Ontario scrapping sick notes to cut down on doctors' paperwork

The Ontario Medical Association says doctors spend about 19 hours per week on paperwork.  (Jeff McIntosh/The Canadian Press - image credit)
The Ontario Medical Association says doctors spend about 19 hours per week on paperwork. (Jeff McIntosh/The Canadian Press - image credit)

Ontario says it will force employers to scrap requirements for sick notes as part of an effort to cut down on paperwork for family physicians.

The change will be part of new legislation tabled by the minister of labour in coming weeks, a government official says. The amendments would eliminate the need for a doctor's note from employees who want to use part or all of their three days of provincially-mandated annual sick leave.

Employers will retain the right to require another form of evidence that an employee is ill, which could include self-attestations or a receipt for over-the-counter medication, the official said.

The change is part of a host of measures announced by Health Minister Sylvia Jones Wednesday intended to help free primary care physicians for more direct patient care.

The province is also expanding a pilot program that will see family doctors use artificial intelligence technology to transcribe and summarize patient visits.

Some 150 primary care clinics will participate in the project, which is being administered and evaluated by OntarioMD, a subsidiary of the Ontario Medical Association (OMA).

Hopes to reduce paperwork

The AI software is called Scribe. It can summarize conversations with patients who consent to its use into electronic medical records, Jones said.

The province says it will also digitize more referral and consultation forms and is working to improve the eForms platform.

"Together these changes put patients before paperwork, allowing clinicians to spend more time with their patients, resulting in a more connected and convenient patient care experience," Jones said.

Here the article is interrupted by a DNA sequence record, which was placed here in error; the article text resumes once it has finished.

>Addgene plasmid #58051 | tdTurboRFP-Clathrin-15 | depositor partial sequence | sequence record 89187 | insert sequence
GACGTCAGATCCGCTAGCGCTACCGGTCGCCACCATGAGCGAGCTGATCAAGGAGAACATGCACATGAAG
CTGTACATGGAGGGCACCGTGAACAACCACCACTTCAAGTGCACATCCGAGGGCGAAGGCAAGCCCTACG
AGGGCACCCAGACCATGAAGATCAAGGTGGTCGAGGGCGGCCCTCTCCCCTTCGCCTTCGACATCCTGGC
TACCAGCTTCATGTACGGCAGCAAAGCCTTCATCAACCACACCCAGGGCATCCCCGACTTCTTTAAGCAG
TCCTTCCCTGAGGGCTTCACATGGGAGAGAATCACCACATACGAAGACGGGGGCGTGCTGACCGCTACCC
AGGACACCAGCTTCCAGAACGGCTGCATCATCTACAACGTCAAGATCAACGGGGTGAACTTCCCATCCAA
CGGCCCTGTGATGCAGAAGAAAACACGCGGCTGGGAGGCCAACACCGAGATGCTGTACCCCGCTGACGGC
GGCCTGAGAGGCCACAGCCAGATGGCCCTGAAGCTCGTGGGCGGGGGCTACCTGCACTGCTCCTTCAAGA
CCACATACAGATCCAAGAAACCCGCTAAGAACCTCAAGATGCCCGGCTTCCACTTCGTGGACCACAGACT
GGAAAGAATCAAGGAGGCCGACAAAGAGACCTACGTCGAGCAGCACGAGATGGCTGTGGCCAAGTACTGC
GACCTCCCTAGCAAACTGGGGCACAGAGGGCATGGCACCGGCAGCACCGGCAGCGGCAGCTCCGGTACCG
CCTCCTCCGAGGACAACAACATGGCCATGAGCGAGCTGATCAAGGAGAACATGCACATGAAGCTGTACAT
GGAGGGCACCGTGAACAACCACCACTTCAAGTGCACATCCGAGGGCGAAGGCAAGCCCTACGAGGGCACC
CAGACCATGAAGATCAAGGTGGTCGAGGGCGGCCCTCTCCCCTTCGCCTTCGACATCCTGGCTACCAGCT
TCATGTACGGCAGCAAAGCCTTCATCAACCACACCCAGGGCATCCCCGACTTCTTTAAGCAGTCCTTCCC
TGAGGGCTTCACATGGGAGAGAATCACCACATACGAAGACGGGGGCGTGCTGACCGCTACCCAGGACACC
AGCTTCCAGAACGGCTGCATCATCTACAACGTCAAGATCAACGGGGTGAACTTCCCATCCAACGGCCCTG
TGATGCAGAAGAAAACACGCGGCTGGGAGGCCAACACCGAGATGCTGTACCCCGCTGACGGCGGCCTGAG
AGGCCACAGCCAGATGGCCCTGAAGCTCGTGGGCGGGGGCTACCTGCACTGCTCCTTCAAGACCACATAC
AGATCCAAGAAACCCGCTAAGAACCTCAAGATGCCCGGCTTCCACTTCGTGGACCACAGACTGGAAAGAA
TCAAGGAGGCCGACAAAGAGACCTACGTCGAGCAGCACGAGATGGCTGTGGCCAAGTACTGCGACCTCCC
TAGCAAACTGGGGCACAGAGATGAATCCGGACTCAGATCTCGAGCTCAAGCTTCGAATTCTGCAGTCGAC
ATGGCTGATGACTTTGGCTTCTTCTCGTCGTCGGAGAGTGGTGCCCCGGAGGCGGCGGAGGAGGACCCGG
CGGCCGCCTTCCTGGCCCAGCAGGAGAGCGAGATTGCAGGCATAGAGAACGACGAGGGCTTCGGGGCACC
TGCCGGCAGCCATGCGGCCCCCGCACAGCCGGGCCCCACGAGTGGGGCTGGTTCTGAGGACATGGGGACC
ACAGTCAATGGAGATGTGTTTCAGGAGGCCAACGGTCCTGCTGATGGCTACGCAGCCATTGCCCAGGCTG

According to an accompanying news release, research in other jurisdictions suggests AI software can reduce the time doctors spend on after-hours paperwork by up to 50 per cent and allow them to see more patients.

OMA President Dr. Andrew Park said the "burden of unnecessary administration" takes up about 19 hours per week for primary care doctors, preventing them from seeing more patients and achieving a healthy work-life balance.

The OMA estimates roughly four of those total hours are spent on writing sick notes and completing government medical forms.

Checks and balances

Liberal MPP Adil Shamji, who has also worked as an emergency room doctor, told reporters Wednesday that "the devil is in the details and the execution," and AI systems would need to be carefully implemented.

"If this proves to be an avenue that we actually decide to pursue beyond a pilot project, there will need to be a series of checks and balances to make sure that there is accuracy, to make sure that patient confidentiality is preserved," he said.

Roughly 2.3 million Ontarians do not have a family doctor, a figure that is expected to double in the coming two to three years, Park said.

The OMA warned earlier this week that fewer medical students are choosing to pursue family medicine, partly due to the time primary care physicians spend doing unpaid paperwork.

As part of Wednesday's announcement, the OMA said it is also working with the health ministry to streamline and simplify 12 key government medical forms that are burdensome and time-consuming for family doctors.

Kathleen Wynne's Liberal government actually banned employers from demanding sick notes, effective Jan. 1, 2018. Then, the Doug Ford government repealed that ban shortly after taking office, allowing employers to demand a doctor's note for even minor illnesses, as part of its changes to provincial labour law.